Exosuits can reduce metabolic demand and improve gait. Controllers explicitly derived from biological mechanisms that reflect the user's joint or muscle dynamics should in theory allow for individualized assistance and enable adaptation to changing gait. With the goal of developing an exosuit control strategy based on muscle power, we present an approach for estimating, at real time rates, when the soleus muscle begins to generate positive power. A low-profile ultrasound system recorded B-mode images of the soleus in walking individuals. An automated routine using optical flow segmented the data to a normalized gait cycle and estimated the onset of concentric contraction at real-time rates (~130Hz). Segmentation error was within 1% of the gait cycle compared to using ground reaction forces. Estimation of onset of concentric contraction had a high correlation (R2=0.92) and an RMSE of 2.6% gait cycle relative to manual estimation. We demonstrated the ability to estimate the onset of concentric contraction during fixed speed walking in healthy individuals that ranged from 39.3% to 45.8% of the gait cycle and feasibility in two persons post-stroke walking at comfortable walking speed. We also showed the ability to measure a shift in onset timing to 7% earlier when the biological system adapts from level to incline walking. Finally, we provided an initial evaluation for how the onset of concentric contraction might be used to inform exosuit control in level and incline walking.
Unpowered exoskeletons with springs in parallel to human plantar flexor muscle-tendons can reduce the metabolic cost of walking. We used ultrasound imaging to look ‘under the skin’ and measure how exoskeleton stiffness alters soleus muscle contractile dynamics and shapes the user’s metabolic rate during walking. Eleven participants (4F, 7M; age: 27.7 ± 3.3 years) walked on a treadmill at 1.25 m s-1 and 0% grade with elastic ankle exoskeletons (rotational stiffness: 0-250 Nm rad-1) in one training and two testing days. Metabolic savings were maximized (4.2%) at a stiffness of 50 Nm rad-1. As exoskeleton stiffness increased, the soleus muscle operated at longer lengths and improved economy (force/activation) during early stance, but this benefit was offset by faster shortening velocity and poorer economy in late stance. Changes in soleus activation rate correlated with changes in users’ metabolic rate (p = 0.038, R2 = 0.44), highlighting a crucial link between muscle neuromechanics and exoskeleton performance; perhaps informing future ‘muscle-in-the loop’ exoskeleton controllers designed to steer contractile dynamics toward more economical force production.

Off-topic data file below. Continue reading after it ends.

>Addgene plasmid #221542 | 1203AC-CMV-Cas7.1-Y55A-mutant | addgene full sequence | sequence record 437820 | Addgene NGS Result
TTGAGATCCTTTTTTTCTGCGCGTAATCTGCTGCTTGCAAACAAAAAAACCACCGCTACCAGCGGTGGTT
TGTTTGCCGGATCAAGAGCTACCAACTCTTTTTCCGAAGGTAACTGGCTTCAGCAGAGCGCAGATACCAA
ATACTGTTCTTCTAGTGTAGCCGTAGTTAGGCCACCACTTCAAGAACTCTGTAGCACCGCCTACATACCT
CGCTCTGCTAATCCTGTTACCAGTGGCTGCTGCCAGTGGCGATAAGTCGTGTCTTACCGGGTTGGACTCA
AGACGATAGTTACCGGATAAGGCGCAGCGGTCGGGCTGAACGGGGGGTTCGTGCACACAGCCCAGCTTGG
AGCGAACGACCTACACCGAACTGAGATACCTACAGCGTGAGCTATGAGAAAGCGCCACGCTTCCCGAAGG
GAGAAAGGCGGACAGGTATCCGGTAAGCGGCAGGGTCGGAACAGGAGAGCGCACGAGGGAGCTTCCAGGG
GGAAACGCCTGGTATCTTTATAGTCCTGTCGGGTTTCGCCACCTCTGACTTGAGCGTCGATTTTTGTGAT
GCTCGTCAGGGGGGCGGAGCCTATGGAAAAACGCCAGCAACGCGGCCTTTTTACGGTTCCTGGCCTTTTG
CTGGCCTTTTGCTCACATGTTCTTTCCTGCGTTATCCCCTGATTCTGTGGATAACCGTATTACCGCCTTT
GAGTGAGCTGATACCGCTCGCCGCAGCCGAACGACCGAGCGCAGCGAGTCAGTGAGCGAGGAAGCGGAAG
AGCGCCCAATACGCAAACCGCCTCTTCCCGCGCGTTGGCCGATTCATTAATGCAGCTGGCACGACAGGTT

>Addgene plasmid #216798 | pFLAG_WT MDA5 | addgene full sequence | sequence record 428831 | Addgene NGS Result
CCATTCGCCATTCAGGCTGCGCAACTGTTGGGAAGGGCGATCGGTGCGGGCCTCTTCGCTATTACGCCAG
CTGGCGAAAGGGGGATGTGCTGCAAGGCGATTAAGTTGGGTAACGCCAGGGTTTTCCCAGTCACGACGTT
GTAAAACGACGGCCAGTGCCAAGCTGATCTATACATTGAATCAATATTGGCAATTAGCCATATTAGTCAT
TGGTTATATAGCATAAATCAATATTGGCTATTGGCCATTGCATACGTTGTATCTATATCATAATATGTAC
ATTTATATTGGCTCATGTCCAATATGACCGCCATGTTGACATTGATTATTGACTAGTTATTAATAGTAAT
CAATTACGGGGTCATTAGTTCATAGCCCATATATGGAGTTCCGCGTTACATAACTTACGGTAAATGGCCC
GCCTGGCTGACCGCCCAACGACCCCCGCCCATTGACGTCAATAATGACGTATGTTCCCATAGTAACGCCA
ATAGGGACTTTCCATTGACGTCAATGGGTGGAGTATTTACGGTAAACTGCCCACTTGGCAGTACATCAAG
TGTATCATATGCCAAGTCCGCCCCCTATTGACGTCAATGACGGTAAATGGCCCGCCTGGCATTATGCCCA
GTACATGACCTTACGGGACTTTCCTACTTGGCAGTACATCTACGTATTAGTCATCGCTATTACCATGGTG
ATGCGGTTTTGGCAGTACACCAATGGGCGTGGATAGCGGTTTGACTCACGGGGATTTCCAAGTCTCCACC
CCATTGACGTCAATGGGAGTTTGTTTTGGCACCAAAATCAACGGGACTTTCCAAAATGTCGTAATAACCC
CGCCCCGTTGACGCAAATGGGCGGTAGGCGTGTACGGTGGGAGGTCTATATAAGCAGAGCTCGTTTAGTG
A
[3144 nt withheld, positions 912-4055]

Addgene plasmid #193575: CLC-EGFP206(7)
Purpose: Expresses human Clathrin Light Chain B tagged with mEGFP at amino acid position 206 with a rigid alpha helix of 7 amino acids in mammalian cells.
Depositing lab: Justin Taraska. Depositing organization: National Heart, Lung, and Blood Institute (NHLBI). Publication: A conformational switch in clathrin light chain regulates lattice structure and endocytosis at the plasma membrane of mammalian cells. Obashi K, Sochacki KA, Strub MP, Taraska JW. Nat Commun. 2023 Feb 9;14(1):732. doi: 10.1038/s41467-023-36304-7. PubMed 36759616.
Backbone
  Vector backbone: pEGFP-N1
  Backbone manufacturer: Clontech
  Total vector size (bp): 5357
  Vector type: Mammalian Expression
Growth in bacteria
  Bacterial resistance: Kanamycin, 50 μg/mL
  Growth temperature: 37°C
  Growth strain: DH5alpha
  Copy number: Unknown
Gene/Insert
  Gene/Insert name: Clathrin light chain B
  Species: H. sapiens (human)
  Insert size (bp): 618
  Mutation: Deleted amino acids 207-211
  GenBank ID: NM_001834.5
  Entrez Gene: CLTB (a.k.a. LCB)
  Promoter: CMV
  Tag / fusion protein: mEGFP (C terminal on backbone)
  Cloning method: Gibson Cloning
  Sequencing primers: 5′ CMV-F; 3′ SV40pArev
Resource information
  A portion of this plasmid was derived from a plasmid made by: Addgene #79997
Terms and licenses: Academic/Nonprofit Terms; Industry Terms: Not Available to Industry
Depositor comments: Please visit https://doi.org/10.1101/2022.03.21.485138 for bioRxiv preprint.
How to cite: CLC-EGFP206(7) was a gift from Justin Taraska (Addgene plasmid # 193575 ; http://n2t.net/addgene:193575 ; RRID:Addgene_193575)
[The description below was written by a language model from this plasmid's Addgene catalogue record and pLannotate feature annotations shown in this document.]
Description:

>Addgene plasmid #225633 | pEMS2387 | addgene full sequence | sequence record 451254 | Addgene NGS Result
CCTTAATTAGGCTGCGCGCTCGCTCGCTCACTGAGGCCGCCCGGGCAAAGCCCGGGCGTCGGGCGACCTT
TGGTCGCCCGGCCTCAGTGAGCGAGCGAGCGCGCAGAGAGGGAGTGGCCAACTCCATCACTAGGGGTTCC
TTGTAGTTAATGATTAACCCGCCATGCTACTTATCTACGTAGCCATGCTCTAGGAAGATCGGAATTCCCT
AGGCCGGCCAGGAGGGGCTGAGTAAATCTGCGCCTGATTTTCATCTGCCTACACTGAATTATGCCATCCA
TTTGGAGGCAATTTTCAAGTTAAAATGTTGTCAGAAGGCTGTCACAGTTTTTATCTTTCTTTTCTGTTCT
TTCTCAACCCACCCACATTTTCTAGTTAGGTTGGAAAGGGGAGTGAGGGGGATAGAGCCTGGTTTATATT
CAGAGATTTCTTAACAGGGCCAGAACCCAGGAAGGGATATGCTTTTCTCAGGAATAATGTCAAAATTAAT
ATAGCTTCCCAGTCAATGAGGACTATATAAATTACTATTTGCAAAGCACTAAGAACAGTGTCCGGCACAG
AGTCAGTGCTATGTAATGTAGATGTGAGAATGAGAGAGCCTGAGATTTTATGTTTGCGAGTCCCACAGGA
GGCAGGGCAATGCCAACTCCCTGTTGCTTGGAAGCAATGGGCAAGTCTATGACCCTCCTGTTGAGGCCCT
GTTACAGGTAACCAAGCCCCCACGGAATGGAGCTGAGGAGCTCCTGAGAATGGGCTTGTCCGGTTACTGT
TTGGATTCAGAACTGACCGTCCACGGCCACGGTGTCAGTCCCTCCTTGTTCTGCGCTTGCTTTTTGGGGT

Exoskeletons that improve locomotion economy typically are engineered to reduce users’ limb joint mechanical work or moments. Yet, limb joint dynamics do not necessarily reflect muscle dynamics, which dictate whole-body metabolic energy expenditure. Here, we hypothesize that exoskeletons primarily reduce user metabolic energy expenditure across locomotion conditions by reducing active muscle volume.
Center of mass, limb joint, and muscle mechanical do not explain well how exoskeletons alter locomotion economy.
Limb joint dynamics do not necessarily reflect the underlying muscle dynamics across locomotion conditions.
Active muscles are the primary drivers of whole-body metabolic energy expenditure during locomotion. Consequently, exoskeletons likely need to consider muscle dynamics to optimize locomotion economy.
During walking and hopping with an exoskeleton, muscle force generation is a better correlate to locomotion economy than previously measured mechanical work parameters.
Tracking muscle length changes in vivo may help provide reasonably accurate active muscle volume calculations.
Future exoskeleton controllers may incorporate real-time muscle physiology measures to update device characteristics and maintain minimal active muscle volume and metabolic energy expenditure across locomotion conditions.